Scientists unravel genetic mystery of rare neurodevelopmental disorder, provide definitive diagnoses to 21 families worldwide

A collaborative team of scientists led by Mayo Clinic’s Center for Individualized Medicine has discovered 15 additional genetic mutations in the KCNK9 gene that cause a neurodevelopmental syndrome. Symptoms of the disorder range from speech and motor impairment to behavioral abnormalities, intellectual disability and distinctive facial features.

“Until now, only one genetic alteration in the KCNK9gene was known to cause the disorder, called KCNK9 imprinting syndrome. Our study describes 15 new genetic alterations,” says Margot Cousin, Ph.D., a translational genomics researcher in Mayo Clinic’s Center for Individualized Medicine and the study’s lead author.

Through the new study, which is published in Genome Medicine, 21 families with a genetic variant in KCNK9 received a definitive genetic diagnosis. While no specific treatment is available for KCNK9 imprinting syndrome, Dr. Cousin says her team’s discovery could guide therapeutic development.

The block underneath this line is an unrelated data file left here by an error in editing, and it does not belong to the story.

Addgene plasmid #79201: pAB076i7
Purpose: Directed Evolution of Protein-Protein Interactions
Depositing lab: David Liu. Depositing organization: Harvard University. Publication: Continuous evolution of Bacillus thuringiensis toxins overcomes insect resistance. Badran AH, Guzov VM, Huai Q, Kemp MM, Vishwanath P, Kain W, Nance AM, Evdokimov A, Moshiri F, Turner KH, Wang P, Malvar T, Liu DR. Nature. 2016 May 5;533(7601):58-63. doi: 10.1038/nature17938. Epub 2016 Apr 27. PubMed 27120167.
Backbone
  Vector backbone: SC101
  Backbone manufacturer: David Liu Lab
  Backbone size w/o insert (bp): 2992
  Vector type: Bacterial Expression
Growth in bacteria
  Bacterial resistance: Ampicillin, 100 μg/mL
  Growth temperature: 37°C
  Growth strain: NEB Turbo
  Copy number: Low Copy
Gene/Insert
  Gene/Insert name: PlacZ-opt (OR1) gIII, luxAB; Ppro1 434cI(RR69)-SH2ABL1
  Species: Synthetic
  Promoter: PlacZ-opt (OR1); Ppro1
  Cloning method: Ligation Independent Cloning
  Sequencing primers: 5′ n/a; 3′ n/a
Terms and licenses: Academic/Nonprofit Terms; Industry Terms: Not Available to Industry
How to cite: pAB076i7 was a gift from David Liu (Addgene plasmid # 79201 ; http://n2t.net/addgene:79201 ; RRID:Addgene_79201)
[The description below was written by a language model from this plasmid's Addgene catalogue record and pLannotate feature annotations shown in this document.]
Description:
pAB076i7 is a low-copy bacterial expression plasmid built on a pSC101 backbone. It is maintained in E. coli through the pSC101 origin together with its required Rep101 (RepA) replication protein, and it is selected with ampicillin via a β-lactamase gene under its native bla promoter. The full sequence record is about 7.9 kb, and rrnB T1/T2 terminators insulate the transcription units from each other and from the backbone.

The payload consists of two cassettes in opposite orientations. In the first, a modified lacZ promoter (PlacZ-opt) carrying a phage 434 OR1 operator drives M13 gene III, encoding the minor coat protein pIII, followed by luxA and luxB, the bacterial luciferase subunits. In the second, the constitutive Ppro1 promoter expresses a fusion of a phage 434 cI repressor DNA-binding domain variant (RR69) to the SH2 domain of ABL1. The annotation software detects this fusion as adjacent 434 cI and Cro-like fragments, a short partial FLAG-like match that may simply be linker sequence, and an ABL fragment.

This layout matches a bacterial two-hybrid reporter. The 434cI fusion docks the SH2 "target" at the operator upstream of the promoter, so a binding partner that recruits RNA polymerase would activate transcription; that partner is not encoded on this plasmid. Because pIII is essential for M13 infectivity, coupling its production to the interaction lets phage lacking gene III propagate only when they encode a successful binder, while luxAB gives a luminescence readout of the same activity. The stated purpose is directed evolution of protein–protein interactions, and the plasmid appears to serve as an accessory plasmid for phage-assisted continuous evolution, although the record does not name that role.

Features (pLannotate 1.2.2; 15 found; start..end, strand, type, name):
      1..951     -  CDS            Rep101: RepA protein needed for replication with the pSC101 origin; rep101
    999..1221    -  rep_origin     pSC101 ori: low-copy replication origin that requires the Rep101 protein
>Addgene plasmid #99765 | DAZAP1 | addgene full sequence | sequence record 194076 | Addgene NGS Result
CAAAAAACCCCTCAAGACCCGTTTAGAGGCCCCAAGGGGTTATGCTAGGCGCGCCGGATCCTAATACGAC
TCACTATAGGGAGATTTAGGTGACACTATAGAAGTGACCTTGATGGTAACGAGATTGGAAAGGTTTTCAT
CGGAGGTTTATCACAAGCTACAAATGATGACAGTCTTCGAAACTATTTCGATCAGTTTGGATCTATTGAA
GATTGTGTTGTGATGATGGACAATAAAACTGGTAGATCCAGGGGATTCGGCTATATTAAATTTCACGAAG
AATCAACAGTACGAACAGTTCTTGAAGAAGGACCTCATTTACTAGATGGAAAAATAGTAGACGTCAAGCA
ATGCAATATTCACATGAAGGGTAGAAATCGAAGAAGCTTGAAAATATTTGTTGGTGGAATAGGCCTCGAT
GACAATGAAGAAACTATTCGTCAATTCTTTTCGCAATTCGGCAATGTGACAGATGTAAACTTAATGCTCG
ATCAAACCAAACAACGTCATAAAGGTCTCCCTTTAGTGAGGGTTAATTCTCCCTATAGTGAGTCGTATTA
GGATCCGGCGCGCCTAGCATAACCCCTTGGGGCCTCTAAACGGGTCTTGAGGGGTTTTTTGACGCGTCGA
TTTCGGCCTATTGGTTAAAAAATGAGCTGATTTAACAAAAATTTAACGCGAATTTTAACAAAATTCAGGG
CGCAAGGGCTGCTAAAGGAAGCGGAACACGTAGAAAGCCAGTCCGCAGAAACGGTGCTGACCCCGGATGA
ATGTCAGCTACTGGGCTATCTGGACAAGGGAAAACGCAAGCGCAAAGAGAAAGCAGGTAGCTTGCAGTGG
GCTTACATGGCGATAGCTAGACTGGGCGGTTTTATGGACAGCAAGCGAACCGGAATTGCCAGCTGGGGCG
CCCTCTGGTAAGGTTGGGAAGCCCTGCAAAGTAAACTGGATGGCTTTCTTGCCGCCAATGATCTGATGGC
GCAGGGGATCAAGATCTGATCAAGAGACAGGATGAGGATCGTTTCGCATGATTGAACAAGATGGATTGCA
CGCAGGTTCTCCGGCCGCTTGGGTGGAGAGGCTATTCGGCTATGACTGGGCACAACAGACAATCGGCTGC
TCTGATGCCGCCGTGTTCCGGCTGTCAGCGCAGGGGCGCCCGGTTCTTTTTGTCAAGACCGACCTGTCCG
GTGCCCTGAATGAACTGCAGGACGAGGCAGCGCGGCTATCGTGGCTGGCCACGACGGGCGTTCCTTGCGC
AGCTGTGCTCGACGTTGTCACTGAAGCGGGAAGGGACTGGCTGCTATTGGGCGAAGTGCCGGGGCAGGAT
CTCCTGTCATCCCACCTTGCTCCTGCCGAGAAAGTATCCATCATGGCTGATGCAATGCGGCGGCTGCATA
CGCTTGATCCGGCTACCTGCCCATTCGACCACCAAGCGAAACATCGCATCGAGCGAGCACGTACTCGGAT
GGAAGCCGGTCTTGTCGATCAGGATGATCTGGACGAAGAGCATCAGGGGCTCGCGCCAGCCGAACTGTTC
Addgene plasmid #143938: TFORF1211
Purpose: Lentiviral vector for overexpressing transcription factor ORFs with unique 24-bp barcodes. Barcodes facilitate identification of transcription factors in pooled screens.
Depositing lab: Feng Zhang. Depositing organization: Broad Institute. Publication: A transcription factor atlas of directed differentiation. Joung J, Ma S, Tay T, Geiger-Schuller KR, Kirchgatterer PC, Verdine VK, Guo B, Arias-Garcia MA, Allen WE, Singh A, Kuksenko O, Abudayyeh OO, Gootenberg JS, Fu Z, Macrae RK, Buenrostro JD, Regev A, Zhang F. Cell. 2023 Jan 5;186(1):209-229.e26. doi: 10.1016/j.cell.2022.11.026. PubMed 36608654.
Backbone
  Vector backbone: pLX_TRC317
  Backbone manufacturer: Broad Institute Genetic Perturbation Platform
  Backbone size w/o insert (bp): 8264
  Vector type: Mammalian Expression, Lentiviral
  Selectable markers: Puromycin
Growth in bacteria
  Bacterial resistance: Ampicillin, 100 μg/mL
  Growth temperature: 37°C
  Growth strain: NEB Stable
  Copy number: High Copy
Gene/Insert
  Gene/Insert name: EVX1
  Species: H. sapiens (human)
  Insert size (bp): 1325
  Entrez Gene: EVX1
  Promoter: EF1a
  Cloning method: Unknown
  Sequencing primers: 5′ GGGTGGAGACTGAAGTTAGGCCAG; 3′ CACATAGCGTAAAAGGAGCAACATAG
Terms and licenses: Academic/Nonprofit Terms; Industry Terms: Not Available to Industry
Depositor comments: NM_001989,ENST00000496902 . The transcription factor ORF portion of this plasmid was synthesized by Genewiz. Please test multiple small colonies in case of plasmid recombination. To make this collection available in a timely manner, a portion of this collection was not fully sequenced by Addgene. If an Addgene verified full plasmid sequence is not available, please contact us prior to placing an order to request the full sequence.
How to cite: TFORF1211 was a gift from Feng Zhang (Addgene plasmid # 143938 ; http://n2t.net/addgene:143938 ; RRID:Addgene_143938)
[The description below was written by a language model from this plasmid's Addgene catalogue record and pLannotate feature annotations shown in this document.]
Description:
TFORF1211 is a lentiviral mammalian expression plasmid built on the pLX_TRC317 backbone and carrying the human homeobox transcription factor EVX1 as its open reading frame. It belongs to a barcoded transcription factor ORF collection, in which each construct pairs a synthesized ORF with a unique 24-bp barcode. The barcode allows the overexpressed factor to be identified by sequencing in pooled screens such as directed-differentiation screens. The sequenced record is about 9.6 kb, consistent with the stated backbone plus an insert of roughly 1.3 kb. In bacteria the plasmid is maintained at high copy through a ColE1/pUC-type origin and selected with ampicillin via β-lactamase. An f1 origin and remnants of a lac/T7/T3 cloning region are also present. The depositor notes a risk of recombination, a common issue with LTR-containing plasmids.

“We can now provide more patients with an answer to the root cause of their disease, which is the most important first step toward finding a cure,” Dr. Cousin says.

The KCNK9 gene provides instructions for making a specialized transport protein called TASK3, which regulates the activity of neurons in the brain. The KCNK9 imprinting syndrome occurs when there is a mutation in the copy of the gene inherited from the mother. The gene from the father is always silenced.

A pathogenic variant in the KCNK9 gene alters the TASK3 protein channel, which disrupts normal neuron development. When the TASK3 protein channel is functioning properly, it maintains the cell’s ability to generate electrical signals and regulate the activity of cells.